Little do her Michigan friends know, but MEA-Retired member Ruth Westbrook – who worked at schools in Pontiac, Highland Park, and Troy – has lived out scenes similar to the Academy Award-winning movie Hidden Figures. Westbrook, 76, followed in the footsteps of African-American women depicted in the film, human math computers at NASA who fought segregation and discrimination to build trailblazing careers at the space agency.
Did you always know you were good at math?
I knew I was pretty good at math, but I came from a very small school in Texas – eight people were in my graduating class – so I thought I had gotten an inferior education. I always liked math because it’s like a puzzle, but I thought I had not had enough preparation for a career in it.
In college, I took general math and I did my work in ink. My instructor said, “Who is this person doing assignments in ink and getting most of them right?” He persuaded me to go into math.
How did you end up at NASA?
After college I worked two years as a teacher, then left to work at NASA at the Manned Spacecraft Center near Houston. It was 1964. I was a programmer. I learned Fortran on the job – other languages, too – but Fortran was the main scientific language we used to write programs.
What kind of projects did you work on at NASA?
There were a lot… In my most memorable one, I was given all of the steps that were used to get a man to the moon and back, and my job was to write a program for each of those steps to see how long it took in real time for that step to be completed. So I didn’t have the whole program for going to the moon and back, but I had part of it.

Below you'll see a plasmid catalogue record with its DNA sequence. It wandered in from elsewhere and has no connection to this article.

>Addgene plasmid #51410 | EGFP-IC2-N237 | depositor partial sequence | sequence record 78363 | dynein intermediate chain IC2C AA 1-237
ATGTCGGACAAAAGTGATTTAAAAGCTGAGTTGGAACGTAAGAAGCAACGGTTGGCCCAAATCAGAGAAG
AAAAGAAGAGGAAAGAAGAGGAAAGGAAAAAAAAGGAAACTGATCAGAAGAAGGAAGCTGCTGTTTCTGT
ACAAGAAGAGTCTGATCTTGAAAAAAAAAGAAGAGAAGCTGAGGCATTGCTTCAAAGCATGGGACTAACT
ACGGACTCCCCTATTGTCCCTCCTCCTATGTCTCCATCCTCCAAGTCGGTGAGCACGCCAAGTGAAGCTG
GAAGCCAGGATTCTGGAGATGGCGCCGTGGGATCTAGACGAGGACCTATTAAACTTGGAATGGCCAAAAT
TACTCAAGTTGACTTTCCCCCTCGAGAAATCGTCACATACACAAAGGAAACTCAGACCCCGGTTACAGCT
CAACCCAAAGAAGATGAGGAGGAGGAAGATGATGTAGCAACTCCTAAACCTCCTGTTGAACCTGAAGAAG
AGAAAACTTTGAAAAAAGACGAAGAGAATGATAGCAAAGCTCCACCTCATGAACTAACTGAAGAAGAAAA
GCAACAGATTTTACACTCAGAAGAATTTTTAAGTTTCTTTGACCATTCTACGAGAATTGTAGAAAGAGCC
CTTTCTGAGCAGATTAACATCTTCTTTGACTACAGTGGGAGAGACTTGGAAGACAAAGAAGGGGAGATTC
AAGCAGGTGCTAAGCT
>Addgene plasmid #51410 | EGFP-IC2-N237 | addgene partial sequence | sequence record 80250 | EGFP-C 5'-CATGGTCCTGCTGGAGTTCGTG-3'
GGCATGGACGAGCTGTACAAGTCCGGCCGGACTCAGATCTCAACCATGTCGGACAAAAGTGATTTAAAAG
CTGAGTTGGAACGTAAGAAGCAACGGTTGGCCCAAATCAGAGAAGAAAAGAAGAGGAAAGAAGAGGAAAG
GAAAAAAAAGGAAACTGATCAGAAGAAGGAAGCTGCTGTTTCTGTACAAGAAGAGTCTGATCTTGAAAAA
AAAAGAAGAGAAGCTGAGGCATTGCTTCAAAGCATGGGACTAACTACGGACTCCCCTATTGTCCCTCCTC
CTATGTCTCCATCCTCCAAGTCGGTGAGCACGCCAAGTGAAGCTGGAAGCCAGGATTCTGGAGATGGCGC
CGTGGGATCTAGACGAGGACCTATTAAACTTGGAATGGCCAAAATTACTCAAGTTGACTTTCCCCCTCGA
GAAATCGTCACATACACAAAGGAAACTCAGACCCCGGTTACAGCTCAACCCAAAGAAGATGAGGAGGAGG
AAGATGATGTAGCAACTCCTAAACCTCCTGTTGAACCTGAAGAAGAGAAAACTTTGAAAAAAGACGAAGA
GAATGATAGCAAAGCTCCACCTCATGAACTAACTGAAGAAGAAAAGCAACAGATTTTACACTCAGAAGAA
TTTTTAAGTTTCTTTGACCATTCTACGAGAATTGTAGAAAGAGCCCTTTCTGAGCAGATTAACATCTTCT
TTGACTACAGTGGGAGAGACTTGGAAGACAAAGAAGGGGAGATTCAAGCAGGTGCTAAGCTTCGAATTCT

What an exciting time to work for NASA – during the Space Race with the Soviet Union.
That’s right, it was. And when I went to see the movie Hidden Figures, every time I saw a space ship, I got a chill through my whole body. To know – look, I worked on something like that.
The movie depicts racial discrimination and sexism at the NASA research facility in Virginia. Did you experience that in Houston as well?
No, I never did, and I worked with all men except for two females. I was treated like one person on the team. There were no separate restrooms and no separate places where I had to eat. I never knew what those ladies had done; that was a few years before my time, but I am thankful to those women who went through that, so I did not have to.
In 1970, you moved to Michigan with your husband and two young children, where you returned to teaching – eventually earning advanced degrees in library science, counseling, and law. But you never told your coworkers about your previous life at NASA!
It just never came up. I was kind of shy, and I never talked about myself.
Did you ever encourage a talented math student as you had been encouraged in college?
Yes, especially my girls. When I was teaching mostly ninth graders in Troy, if I found someone that was really good, I would talk to them about taking more math to be on track so they could take calculus as a senior. I had many students that changed their track to take more math.
What do your son, daughter, and three granddaughters think of your accomplishments?
Well, when I worked in NASA, my children were little – but they think a lot of it now! And for my granddaughters, I took all three of them to NASA a few years ago, and I was able to tell them what I had done and show them where I worked. I felt pretty excited about it; it was the history I always wanted my grandchildren to see.